Deposit data --listed in decreasing size

Nikopol ss
Chiatura (Tchiatura)-Kvirila ss
Bolske (Bolshoi, Bolshe, Bol'she)-Tokmak - see Nikopol
Laba (Labinsk) ss
Mangyshlak ss
see also deposits of the former Soviet Union



The "bath-tub ring" model of Mn ore genesis

Manganese ore deposits, all dating from the Early Oligocene, form an arc around the north side of the Black Sea, stretching from Turkey through Bulgaria, the Ukraine, Russia and Georgia and finally into Kazakhstan. They constitute the third and youngest great episode of Mn deposition.

Black Sea deposits (click for larger image). Not shown is Mangyshlak in Kazakhstan.

Table of average ore compositions



These and most other large Mn deposits likely formed around the margins of euxinic basins (those with free H2S in deep water). Such basins -- exemplified by the modern Black Sea -- have a thin zone of oxygen-containing water overlying a large reservoir of oxygen-free, sulfidic water. Elements like Mn that are soluble under reducing, sulfidic conditions but insoluble under oxidizing conditions precipitate along the interface between these water masses. Generally the Mn solids simply sink back into the sulfidic water and redissolve, but along basin margins, where the transition impinges on the bottom, Mn oxide accumulates in the bottom sediment where it reacts with organic matter to form Mn carbonate (Force and Cannon,1988; Okita, 1987; Okita et al. 1988; Maynard et al., 1990; Okita 1992, and Okita and Shanks, 1992).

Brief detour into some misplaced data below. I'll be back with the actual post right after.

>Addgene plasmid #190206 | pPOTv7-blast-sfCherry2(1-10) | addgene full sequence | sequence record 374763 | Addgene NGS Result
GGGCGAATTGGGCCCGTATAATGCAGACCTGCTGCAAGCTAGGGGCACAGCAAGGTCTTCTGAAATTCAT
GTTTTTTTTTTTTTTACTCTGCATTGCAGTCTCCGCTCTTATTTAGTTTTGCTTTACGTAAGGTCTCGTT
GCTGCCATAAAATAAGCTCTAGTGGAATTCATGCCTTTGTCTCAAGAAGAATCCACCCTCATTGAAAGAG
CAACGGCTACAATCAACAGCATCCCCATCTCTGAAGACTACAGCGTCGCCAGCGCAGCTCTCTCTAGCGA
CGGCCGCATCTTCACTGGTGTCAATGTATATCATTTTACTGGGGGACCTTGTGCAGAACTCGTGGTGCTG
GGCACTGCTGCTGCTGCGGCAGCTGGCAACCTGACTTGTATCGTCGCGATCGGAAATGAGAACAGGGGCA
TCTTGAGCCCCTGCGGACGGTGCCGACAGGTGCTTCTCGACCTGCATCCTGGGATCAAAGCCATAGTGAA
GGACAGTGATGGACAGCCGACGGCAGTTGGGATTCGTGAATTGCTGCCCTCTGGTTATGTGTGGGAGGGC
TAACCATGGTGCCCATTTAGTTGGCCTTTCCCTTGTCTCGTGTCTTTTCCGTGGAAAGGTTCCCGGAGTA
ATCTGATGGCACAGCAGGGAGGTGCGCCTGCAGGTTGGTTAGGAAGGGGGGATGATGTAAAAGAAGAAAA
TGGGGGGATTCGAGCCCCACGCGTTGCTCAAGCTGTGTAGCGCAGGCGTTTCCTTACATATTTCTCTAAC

The overall process can be represented schematically by the reaction

2MnO2 + CH2O + HCO3-  → 2MnCO3 + H2O + OH- .

1/2 the C incorporated in the MnCO3 comes from organic matter, which has an isotopic composition of ~ -27 permil, while the remaining 1/2 comes from oceanic HCO3 with an isotopic composition close to 0 permil.

In the ideal case, the resulting Mn deposit will have a good correlation between Mn grade and d13C with high grade samples reaching -15 permil, as seen here for Usa, in the Urals region of Russia.